Monday, September 22, 2008

Christian Elitism

My favorite lunch break pastime is zipping over to the the local deli for a salami sandwich and Diet Pepsi and then getting my political news fix on Real Clear Politics.

Last Monday, I read an article by Russ Smith titled "The Audacity Of Defeat," which explored the affect an Obama defeat might have on the American psyche. Smith recalls the impact of Kerry's defeat in 2004 and references a piece that Joseph Berger wrote for The New York Times the day after that election. In "A Blue City Bewildered By A Red America," Berger interviewed several disillusioned New Yorkers including Dr. Joseph Zito who said:

"I’m saddened by what I feel is the obtuseness and shortsightedness of a good part of the country - the heartland . . . New Yorkers are more sophisticated and at a level of consciousness where we realized we have to think of globalization, of one mankind, that what’s going to injure masses of people is not good for us."

Roberta Kimmel Cohn agreed:

"New Yorkers are savvy. We have street smarts. Whereas people in the Midwest are more influenced by what their friends say. They're very 1950's . . . When I go back there, I feel I'm in a time warp."

In his own article, Smith jokingly adds, "But who says New Yorkers are elitists?"

This got me thinking about the ugliness of elitism. The two quotes above make my blood boil. I hate how they stereotype, demean, patronize, assume motives, and box people into categories. Yet as much as I loathe elitism, I can be quite the elitist when it comes to other Christians.

If someone reads a Christian book that I don't think is up to par, I judge. If someone listens to Christian music that I don't particularly appreciate, I judge. If someone loves a speaker who I don't always agree with, I judge. I display the same pride, smugness, and assumptions about people's motives that I loathe in the quotes above. Although it was a rather light-hearted political piece, Smith's article held up a mirror to my own elitism and I was convicted to the core. And I'm working on putting those elitist thoughts to death when they start flitting about in my mind.

Anyways, just thought I'd share. This is a blog after all. And aren't awkward personal confessions really what blogging is all about?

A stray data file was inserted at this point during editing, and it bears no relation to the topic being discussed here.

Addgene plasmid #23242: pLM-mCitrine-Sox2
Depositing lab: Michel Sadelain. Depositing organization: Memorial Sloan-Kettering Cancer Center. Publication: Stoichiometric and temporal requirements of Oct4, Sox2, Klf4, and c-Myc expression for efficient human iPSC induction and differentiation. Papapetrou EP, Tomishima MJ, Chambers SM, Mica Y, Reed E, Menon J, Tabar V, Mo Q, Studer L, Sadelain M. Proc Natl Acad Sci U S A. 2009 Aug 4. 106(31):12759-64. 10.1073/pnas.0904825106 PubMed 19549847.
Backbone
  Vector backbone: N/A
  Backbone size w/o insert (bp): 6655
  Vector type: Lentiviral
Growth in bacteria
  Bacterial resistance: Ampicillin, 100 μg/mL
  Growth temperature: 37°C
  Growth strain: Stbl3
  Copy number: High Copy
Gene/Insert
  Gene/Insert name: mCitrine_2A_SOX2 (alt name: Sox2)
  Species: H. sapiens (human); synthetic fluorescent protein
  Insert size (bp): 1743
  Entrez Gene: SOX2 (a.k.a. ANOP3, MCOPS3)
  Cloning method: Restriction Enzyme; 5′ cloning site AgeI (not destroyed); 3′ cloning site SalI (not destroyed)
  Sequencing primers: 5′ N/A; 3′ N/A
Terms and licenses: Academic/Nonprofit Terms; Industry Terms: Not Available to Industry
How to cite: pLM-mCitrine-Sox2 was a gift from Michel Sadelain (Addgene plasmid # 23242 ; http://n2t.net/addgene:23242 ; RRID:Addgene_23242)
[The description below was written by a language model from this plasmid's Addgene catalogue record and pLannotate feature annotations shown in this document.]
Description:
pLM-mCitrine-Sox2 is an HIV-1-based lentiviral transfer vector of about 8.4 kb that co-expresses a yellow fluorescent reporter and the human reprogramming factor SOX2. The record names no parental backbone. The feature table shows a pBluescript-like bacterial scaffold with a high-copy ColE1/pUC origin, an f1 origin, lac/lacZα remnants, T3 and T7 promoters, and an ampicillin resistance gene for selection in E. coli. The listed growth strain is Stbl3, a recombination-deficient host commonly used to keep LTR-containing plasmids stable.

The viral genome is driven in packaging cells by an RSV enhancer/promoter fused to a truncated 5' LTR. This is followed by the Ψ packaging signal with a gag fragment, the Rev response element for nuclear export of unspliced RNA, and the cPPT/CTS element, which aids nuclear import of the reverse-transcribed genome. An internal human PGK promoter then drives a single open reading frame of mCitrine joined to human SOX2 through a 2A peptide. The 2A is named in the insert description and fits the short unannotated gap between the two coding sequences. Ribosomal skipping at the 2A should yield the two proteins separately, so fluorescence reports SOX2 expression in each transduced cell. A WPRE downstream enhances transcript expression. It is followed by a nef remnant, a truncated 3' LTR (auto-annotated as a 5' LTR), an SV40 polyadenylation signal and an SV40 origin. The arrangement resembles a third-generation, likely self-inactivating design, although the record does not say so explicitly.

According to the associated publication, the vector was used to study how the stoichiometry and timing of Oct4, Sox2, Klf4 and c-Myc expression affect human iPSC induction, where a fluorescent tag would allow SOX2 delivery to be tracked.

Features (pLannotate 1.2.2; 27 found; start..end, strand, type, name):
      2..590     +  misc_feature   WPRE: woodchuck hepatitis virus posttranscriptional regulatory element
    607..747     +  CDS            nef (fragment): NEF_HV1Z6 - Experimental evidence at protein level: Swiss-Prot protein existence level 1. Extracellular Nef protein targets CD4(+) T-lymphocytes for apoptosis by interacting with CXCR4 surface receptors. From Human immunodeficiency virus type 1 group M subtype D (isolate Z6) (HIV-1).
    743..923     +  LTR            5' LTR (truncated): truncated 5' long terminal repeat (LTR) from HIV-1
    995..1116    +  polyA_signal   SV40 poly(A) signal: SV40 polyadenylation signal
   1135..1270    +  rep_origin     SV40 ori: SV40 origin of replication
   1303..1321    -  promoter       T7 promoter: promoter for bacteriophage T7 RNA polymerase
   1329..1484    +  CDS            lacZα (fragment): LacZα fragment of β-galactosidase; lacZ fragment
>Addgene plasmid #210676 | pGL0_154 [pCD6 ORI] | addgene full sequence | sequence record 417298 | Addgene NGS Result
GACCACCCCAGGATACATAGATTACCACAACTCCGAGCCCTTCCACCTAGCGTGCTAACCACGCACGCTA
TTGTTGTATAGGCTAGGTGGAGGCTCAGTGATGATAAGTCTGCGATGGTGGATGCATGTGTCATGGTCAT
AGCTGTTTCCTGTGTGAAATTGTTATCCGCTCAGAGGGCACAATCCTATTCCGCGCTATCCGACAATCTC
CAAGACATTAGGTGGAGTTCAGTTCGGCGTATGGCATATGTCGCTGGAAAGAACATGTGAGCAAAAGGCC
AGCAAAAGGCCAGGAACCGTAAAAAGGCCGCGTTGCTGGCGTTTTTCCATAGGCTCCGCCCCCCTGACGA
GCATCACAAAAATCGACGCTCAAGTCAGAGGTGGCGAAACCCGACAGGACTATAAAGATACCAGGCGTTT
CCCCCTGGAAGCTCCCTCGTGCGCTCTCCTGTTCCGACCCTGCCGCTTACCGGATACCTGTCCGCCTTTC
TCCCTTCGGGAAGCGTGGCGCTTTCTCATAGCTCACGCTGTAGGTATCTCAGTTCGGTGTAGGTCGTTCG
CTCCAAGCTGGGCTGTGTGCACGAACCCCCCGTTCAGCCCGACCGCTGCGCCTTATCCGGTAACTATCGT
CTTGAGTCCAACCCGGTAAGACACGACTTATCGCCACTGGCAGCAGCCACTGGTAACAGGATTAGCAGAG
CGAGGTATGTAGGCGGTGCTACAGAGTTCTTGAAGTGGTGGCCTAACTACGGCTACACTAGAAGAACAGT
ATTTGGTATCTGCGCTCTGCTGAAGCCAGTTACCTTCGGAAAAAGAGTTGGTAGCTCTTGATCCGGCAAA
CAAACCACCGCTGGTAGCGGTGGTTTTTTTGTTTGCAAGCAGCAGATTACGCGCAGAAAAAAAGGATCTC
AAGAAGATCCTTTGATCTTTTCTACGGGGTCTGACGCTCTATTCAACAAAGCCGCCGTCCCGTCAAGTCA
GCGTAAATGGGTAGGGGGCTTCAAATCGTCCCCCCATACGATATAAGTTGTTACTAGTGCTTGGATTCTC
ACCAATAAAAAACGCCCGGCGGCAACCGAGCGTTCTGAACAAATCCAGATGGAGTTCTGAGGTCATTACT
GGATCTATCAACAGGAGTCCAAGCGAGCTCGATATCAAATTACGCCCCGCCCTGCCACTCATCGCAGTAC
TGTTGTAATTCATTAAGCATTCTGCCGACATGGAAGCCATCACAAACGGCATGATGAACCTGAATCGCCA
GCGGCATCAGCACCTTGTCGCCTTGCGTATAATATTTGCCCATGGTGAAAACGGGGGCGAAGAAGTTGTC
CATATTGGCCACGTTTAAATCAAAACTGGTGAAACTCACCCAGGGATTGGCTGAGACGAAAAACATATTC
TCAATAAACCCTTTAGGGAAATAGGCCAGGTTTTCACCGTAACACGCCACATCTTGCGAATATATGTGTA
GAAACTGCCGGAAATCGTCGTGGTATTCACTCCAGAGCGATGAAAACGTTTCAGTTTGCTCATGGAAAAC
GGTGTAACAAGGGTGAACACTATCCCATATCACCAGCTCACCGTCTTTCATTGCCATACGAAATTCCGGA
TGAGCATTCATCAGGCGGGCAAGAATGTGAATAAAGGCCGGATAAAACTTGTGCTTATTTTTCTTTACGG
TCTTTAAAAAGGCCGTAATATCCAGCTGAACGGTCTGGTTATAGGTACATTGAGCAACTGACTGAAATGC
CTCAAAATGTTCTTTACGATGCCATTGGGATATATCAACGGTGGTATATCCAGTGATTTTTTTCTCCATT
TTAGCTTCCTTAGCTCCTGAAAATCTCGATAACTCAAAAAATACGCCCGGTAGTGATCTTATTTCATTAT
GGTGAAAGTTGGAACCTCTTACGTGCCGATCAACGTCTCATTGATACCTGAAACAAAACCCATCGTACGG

1 comment:

Anonymous said...

In many ways it is a shame that the word "elite" is now used to demean. Merriam-Webster says that elite is "the choice part," "the best of a class," "the socially superior part of society," or "a group of persons who by virtue of position or education exercise much power or influence. While I would question New Yorkers claim to any of these definitions completely, I do remember vividly a dialogue between one of my professors and the class. While working on my doctorate in music the professor asked the class what we would say if someone called us "elitist." Having all been raised in a culture that placed the term on a low lever, and because of a fear of this professors wrath, silence followed. His answer has stuck with me throughout these many years. He said, as a response to the claim or accusation, to say "Thank you." You see, at least in music, we all were earning the right to claim an elitist position. Not in theology, not in religion, not in anything else. But in music, yes, we (I) are elite. Does that however give us the right to demean others who do not have the skills and knowledge to clearly understand music? Of course not.

Theology and religion, like music, is primarily an emotional affair, more about how it makes us feel than any deep analysis. Both are important, and both have validity, but to shut down the conversation because the other has defensible positions opposite of yours is not valid.